Sen. Clinton in Midst of Texas GOP Feud

The campaigns of Gov. Rick Perry (search) and Sen. Kay Bailey Hutchison (search), widely expected to be opponents in next year's GOP gubernatorial race, are taking political shots at each other over apparently friendly relationships with liberal Democratic Sen. Hillary Rodham Clinton (search).

Last week, Perry's campaign circulated a video that showed the conservative senator speaking kindly of Clinton, and now a 1993 letter has emerged in which Perry called Clinton's health care reform efforts "commendable."

"It's a double standard. It's the ultimate in hypocrisy," said Hutchison campaign manager Terry Sullivan.

Perry is bracing for a potential primary challenge by Hutchison in 2006. Hutchison, first elected to the Senate in 1993, hasn't said yet whether she will run for governor against Perry.

The videotape, made by two men working for Perry's campaign, showed Clinton with Hutchison at a recent event at a museum devoted to women's history in Washington. It played up a brief hug and air kiss between the women and featured Clinton saying she is "delighted that Kay is my partner on so many fronts."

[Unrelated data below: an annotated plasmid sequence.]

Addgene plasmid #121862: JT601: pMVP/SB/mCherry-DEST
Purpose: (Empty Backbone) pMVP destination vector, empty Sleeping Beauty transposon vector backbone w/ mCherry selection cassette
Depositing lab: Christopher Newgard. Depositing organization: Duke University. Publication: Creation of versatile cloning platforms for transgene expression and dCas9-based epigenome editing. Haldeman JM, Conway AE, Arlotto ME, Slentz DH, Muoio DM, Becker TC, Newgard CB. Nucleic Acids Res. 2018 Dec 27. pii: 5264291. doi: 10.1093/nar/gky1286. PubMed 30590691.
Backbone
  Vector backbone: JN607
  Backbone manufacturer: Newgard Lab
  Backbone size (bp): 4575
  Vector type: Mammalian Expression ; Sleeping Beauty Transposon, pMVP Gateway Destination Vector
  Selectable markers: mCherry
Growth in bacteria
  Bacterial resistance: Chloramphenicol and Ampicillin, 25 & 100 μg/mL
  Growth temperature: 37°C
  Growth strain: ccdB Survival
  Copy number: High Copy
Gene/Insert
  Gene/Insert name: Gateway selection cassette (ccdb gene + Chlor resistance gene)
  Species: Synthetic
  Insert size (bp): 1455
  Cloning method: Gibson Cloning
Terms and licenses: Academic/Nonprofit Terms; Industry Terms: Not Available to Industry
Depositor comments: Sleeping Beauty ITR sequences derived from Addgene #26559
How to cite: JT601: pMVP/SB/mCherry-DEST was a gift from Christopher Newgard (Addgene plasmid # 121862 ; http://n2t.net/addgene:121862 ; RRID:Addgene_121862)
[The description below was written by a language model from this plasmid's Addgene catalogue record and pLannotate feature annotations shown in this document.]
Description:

"We're being very aggressive in everything we do," Perry campaign director Luis Saenz said last week. "And you ain't seen nothing yet."

At the time, Hutchison spokesman Chris Paulitz said Perry's supporters were taking "silly political shots."

And on Monday, Hutchison's campaign aides said Perry's letter to Clinton, when she was first lady, showed that he was a hypocrite in making the videotape.

"I think your efforts in trying to reform the nation's health care system are most commendable," Perry said. At the time, some critics were describing the then-first lady's plan of government-sponsored HMOs and health care cooperatives as socialism.

Saenz said there is no comparison between Perry writing a letter on behalf of his constituents in 1993 and Hutchison accepting praise in person from "a rather liberal New York senator."

Perry was state agriculture commissioner at the time, a position he had won in 1990 after switching from the Democratic to the Republican Party. He asked Clinton to take special notice of the health care needs of farmers, ranchers and people in rural areas as she tried to overhaul national health care.

Clinton's efforts at health care reform failed. Perry has since described her plan as "a government-run, one-size-fits-all health system."